When you first hear the word “investment,” your mind probably goes straight to Wall Street and the 20-year-old dudes in overpriced suits shouting buy and sell orders over a throng of equally loud and well-dressed 20-somethings.
But there is a lot more to the world of investing than simply playing the stock market. For example, anyone who is a homeowner has already made an investment in an asset that is practically guaranteed to pay off (and hopefully show a significant return) down the road.
You can also invest in bonds, mutual funds, and CDs as part of a balanced portfolio. Some people even invest directly in retail stores, farms, or other types of business (their own or others). And if you are looking to invest safely in your future, contributing to a 401K, Roth IRA, or some other type of investment fund is a good idea.
Okay, by now you might be getting a little overwhelmed by the sheer number of possibilities. But, what if you’re on a budget and you simply don’t have a lot of money to play with? In this case, there are a few guidelines you will probably want to follow to ensure that your money is invested both safely and wisely.
The first rule, and this is of the hard and fast variety, is never invest more than you can afford to lose. Consider that to varying degrees, investments are like gambling. There’s a chance you’ll win, and you can definitely do your homework and hedge your bets, but if you’re putting up your mortgage payment or the kids’ college funds (in other words, money that you really can’t afford to lose) you need to be aware that there is a chance you won’t get it back.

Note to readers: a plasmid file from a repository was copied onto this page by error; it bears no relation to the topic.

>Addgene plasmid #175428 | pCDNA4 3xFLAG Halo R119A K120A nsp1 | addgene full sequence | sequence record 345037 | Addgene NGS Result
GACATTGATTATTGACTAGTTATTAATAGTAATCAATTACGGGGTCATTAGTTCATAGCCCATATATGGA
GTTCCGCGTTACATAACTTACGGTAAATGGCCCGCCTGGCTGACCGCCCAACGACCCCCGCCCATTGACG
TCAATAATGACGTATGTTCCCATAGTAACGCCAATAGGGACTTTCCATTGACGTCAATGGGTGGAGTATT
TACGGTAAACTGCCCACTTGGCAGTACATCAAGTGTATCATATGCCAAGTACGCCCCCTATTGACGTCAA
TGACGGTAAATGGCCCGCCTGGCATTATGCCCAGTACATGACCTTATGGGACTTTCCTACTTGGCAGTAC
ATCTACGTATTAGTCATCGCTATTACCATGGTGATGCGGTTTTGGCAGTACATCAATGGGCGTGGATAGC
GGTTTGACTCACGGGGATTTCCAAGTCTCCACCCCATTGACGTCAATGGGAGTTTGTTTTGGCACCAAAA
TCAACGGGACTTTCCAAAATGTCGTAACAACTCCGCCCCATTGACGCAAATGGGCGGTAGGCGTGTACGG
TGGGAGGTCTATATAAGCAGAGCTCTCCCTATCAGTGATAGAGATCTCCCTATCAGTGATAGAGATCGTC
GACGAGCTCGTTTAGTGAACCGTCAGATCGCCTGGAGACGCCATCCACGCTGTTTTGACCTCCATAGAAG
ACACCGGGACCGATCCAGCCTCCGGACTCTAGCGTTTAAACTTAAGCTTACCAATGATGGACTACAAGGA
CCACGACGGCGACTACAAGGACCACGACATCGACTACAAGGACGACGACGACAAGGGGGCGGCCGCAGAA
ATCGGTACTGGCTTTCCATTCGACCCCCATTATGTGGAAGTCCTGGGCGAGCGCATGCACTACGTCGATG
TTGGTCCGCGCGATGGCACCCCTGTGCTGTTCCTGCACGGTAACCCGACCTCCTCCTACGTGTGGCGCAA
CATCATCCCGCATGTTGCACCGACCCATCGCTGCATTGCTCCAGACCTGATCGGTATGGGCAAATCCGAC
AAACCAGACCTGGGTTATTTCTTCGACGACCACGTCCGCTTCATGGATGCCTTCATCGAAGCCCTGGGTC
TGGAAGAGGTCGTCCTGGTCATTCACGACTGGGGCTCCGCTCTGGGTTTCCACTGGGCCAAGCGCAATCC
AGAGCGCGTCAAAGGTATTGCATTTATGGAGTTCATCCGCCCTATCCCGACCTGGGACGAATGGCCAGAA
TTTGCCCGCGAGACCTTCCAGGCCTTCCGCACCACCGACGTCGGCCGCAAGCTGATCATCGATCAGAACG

The next thing you should consider is the speed and size of return you want to see. High-risk stocks can come with swift rewards, but you could lose your shirt just as easily. Money put into CDs, on the other hand, will show only a minor return (within a selected time, between 6 months and 5 years), but it’s fairly safe.
However, if you’re willing to wait until the age of retirement, your best option for investing on a tight budget is to contribute to a retirement account. If your employer offers a 401K, this is a good option (especially if they have a matching program). If not, you should consider starting a Roth IRA. There are two good reasons to go this route rather than, say, stocks and bonds, united rare coins gold, or commodities.
For one thing, any money you contribute to such an account is considered pre-taxable income. So if you put money into a Roth IRA, you can deduct it on your income tax. The other benefit is that retirement accounts use compound interest, which means you have the potential to earn a lot more over time than other types of accounts. Plus, retirement accounts are generally invested in a variety of low-risk stocks, bonds, and mutual funds, and there tends to be strict oversight.
So if you’ve only got a small amount of money to invest, put it into your future. It’s the best way to make your money work for you.